The Relevance of Collecting Career Outcomes Data among BEST groups
Two members of the BEST program (the authors of this blog post) recently sat on an NIH panel that reviewed the performance of an NIGMS (National Institute of General Medical Sciences) program designed to facilitate the access of graduate education (to the Ph.D.) of URM (under-represented minority) students. One major component of the review that elicited immediate concern was the minimal collection of career outcomes data from these programs and the validity of those data that were collected.
The review panel then discussed how to evaluate these programs when faced with such poor data collection, which made it impossible to critically analyze the success, or the lack thereof, of these programs. Several members of the distinguished review panel proceeded to ask if we should give these programs some slack as it is well known how difficult it is to collect outcomes data of graduate programs. This idea, that data collection is difficult, is a consequence of the perceived inordinate cost of obtaining such information, especially once a student has left the school of initial training.
This was not the time, nor the place, for the BEST consortium members to announce that collection of such data can, in fact, be achieved in a timely and accurate fashion without incurring prohibitive costs. However, we believe that all of the BEST programs have now moved into a position such that career outcomes data has become an invaluable component of all we do, and of how we assess the outcomes of our programs.
Nonetheless, this experience has emphasized how critical it is for us to inform the biomedical community in general how to determine career outcomes in a timely and inexpensive fashion. We are beginning to do this with recent publications (A. Mathur, P. Brandt, R. Chalkley, L. Daniel, P. Labosky, C. Stayart, F. Meyers. Evolution of a Functional Taxonomy of Career Pathways for Biomedical Trainees. JCTS, in press) and also with a planned presentation to the GREAT group in September 2018. We should continue to emphasize that data collection for good programs in biomedical research should never be an impediment to studying different strategies for training students and postdocs about how to prepare themselves for the sort of career they see as most fitted to their interests. In fact, collecting career outcomes data should be a standard best practice that is crucial in conveying the impact of biomedical training to the research enterprise of the country.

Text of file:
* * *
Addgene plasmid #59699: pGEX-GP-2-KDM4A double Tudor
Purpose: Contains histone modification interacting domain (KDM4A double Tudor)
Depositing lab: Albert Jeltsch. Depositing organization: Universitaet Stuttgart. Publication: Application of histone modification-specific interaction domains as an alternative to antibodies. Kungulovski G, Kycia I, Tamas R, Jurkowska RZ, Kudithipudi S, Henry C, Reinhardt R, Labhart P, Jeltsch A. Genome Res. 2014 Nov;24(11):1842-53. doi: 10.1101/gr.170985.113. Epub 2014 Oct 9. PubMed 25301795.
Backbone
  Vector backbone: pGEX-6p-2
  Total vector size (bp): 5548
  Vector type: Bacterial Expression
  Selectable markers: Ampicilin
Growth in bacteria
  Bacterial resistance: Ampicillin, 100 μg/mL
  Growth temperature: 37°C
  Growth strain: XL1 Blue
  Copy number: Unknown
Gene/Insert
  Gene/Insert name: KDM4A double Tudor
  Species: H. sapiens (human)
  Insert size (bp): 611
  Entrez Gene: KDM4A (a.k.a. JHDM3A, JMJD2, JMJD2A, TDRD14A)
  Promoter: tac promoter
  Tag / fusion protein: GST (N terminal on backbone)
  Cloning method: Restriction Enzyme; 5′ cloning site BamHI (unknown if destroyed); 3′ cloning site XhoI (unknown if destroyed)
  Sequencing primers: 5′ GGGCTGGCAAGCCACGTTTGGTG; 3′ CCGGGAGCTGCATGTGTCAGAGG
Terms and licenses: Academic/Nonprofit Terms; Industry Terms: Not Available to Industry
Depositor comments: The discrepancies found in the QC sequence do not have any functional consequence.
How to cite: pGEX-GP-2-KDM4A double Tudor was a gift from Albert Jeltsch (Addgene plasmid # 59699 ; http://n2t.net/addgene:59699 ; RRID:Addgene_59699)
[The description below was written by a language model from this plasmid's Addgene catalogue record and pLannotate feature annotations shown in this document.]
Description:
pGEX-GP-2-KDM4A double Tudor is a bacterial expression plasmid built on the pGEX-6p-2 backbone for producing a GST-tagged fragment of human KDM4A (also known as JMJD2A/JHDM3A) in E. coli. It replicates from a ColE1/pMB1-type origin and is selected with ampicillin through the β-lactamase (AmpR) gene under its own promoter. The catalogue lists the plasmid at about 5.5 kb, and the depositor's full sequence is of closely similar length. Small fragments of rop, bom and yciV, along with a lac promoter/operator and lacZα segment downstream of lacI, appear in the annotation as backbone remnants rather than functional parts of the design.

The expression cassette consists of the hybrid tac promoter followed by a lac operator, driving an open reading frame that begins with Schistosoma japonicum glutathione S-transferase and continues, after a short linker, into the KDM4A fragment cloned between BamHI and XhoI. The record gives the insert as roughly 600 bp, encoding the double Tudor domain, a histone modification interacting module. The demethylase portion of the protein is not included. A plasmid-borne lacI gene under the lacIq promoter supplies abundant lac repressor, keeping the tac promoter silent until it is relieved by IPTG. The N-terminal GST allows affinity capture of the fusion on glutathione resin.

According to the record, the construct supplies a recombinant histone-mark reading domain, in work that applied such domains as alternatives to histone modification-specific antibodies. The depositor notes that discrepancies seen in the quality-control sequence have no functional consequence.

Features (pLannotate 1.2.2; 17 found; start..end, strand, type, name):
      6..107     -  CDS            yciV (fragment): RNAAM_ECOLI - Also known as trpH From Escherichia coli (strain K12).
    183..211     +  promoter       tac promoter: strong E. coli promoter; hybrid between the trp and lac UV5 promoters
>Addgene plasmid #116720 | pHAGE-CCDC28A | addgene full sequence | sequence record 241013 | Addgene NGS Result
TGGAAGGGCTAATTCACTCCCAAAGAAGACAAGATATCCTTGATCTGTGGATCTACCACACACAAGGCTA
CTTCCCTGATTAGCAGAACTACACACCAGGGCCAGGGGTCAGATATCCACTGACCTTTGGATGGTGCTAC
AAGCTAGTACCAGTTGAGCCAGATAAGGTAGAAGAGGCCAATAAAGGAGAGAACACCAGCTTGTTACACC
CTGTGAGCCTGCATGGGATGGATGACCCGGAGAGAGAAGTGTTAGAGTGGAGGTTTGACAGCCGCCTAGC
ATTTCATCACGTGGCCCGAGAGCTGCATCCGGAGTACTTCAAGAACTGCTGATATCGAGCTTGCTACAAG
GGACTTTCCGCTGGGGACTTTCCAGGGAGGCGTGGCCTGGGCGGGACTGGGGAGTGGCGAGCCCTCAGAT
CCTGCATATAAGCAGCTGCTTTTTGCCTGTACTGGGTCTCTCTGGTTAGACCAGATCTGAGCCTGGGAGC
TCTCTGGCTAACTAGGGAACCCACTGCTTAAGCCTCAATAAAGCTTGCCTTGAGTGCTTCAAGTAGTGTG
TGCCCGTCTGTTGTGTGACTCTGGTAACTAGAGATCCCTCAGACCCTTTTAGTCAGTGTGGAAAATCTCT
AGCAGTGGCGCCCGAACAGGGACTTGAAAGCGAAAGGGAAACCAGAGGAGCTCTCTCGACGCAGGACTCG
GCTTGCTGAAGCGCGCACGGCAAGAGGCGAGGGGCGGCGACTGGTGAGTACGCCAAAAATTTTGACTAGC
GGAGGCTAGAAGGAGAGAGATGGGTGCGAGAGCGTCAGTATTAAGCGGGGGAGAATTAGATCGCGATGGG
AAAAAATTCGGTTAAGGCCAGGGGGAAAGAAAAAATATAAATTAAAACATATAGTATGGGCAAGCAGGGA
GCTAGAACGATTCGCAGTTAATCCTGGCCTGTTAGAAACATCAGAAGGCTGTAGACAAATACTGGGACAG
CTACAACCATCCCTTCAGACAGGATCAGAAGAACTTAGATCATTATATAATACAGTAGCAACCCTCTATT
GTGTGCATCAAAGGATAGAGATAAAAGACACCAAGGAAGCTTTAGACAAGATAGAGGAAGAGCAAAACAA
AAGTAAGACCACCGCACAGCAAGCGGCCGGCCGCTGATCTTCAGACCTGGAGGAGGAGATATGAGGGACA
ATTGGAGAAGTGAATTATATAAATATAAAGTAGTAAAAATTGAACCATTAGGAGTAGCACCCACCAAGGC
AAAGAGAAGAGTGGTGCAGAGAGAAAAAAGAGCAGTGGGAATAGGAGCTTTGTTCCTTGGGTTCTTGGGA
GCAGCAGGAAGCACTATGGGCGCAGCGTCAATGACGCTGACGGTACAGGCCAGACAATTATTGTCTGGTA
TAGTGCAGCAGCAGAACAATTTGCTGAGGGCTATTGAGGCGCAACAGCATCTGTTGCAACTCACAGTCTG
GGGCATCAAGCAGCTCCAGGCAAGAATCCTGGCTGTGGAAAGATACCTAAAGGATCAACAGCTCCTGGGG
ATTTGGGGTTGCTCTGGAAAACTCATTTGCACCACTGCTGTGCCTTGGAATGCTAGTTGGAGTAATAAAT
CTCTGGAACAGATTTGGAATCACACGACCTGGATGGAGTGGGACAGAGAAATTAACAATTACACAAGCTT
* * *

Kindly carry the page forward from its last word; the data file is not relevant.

Roger Chalkley, Ph.D.
Senior Associate Dean, Office of Biomedical Research Education and Training
Vanderbilt University School of Medicine
Ambika Mathur, Ph.D.
Professor of Pediatrics
Associate Provost for Scientific Workforce Development and Diversity
Dean of the Graduate School
Wayne State University
The opinions in this article reflect the opinions of the authors and not necessarily that of the BEST consortium.